Christian Badea, who will conduct the National Symphony Orchestra in 30 Young People's Concerts this season, in addition to Family Concerts, Concerts in the parks and programs on the orchestra's Encore Series of pops concerts, held his first press conference here yesterday.

Badea - whose name is pronounced "body-ah," with the accent on the first syllable - is the National Symphony's new Exxon/Arts Endowment Conductor. That means he is one of 10 young conductors who are working with American orchestras. The program is designed to give working experience to the country's most promising young conducting talents.

Yesterday Badea said he would like to stay in Washington with the orchestra for more than this one season, which is the term of his present contract - depending on a number of factors.

Badea, who is 30, is Romanian-born, but now he is a permanent resident of the United States.

He said that he had just received an invitation to conduct the BBC Symphony in London for several weeks next season, and he was also recently named music director of the Spoleto Festival in Italy.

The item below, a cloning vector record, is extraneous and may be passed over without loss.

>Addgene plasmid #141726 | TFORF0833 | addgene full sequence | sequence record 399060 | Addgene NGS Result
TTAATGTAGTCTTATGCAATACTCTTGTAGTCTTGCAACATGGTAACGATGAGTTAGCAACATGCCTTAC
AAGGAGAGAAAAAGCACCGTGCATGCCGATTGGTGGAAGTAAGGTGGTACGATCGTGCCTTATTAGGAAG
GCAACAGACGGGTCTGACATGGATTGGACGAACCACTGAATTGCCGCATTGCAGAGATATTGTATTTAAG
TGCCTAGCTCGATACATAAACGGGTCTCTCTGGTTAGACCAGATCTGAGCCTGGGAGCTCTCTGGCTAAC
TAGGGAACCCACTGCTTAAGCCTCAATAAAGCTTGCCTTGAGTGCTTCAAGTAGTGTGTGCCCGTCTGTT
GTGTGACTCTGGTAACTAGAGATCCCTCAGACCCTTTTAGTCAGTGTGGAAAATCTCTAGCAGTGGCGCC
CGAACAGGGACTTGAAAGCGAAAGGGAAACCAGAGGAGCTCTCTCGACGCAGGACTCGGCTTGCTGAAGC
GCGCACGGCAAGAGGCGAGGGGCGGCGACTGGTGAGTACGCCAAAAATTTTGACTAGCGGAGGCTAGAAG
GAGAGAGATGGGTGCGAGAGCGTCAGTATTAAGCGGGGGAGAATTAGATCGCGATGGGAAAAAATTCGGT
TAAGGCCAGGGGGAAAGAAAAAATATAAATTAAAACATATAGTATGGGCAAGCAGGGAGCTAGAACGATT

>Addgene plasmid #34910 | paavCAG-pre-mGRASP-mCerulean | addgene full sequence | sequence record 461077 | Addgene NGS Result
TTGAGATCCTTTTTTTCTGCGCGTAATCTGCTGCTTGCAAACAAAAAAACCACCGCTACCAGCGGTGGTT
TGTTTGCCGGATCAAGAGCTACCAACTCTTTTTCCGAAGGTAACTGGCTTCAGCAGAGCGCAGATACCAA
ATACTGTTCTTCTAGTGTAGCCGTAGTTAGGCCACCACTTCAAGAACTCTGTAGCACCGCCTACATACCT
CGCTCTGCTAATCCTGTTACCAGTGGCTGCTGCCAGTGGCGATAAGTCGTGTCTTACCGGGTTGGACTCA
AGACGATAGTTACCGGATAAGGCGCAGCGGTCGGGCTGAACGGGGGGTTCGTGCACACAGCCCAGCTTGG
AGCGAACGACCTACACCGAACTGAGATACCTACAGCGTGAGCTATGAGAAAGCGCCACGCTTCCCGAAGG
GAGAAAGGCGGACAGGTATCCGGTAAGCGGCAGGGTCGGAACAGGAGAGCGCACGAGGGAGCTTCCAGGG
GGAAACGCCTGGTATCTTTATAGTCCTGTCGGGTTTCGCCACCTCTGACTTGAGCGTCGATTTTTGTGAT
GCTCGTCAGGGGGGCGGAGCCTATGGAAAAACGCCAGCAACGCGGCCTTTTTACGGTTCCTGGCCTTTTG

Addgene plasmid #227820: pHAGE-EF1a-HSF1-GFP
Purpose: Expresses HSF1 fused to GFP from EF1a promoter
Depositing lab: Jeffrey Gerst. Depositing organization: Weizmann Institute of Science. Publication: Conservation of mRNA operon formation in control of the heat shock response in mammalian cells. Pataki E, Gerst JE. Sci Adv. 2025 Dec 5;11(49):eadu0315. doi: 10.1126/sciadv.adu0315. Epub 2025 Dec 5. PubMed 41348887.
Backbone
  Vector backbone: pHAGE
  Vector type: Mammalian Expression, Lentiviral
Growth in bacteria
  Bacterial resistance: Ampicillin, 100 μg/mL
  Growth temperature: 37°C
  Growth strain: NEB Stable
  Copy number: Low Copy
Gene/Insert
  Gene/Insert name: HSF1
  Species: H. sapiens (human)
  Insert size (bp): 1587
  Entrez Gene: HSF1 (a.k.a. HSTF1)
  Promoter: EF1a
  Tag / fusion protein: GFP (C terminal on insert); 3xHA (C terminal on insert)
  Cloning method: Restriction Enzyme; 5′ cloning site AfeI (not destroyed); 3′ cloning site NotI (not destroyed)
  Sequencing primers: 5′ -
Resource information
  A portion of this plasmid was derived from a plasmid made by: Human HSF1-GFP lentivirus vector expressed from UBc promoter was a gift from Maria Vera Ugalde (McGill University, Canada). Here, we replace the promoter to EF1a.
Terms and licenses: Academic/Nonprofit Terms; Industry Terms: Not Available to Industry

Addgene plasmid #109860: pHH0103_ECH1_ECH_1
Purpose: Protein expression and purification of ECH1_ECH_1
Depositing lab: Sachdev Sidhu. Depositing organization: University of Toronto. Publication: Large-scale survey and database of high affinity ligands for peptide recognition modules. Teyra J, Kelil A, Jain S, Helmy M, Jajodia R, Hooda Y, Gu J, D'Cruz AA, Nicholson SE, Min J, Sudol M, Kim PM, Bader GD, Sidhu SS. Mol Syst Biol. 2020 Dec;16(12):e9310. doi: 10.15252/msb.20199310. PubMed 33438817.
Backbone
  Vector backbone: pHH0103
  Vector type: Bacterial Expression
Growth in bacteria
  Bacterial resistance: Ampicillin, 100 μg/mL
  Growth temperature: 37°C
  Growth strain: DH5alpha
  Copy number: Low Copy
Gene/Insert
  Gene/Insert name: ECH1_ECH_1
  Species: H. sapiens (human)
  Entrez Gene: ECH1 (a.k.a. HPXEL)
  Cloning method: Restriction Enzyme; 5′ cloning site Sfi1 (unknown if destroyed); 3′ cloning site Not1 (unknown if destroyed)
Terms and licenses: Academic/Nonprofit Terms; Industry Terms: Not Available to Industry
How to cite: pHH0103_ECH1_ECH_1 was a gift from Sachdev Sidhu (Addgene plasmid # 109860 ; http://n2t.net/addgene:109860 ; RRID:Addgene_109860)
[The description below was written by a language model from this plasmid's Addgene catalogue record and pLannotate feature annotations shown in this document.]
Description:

With major engagements like that already in hand, Badea is strongly attracted by Washington, thanks to the presence here of NSO music director Mstislav Rostropovich, with whom, he says, he gets along very cordially.

"Just a few minutes before this conference," Badea said, "I knew Rostropovich might want me in the hall to listen to the orchestra, to check the balance for tonight's concert.

"As soon as I put my nose in the door, Rostropovich saw me and called me up to the stage.

"He just told me to step in and conduct the end of the Tchaikovsky 'Manfred' Symphony while he went out into the hall to hear if the organ and orchestra were balanced right."

That seemed a very definite answer to the question of whether Badea studies every score that Rostropovich conducts here in order to be able to step in at any time might be necessary.

In regard to the Young People's Concerts, he said, "I would like to feel . . . that there could be some continuity - that those who come to one concert would be back again at the next one, so I could plan some definite growth during the season.

"This is a difficult time to plan music for young people. There is rock and pop music. I might decide to try one idea and fall on my face with it. I know the things that Bernstein had done; believe me, I have read his lectures and books."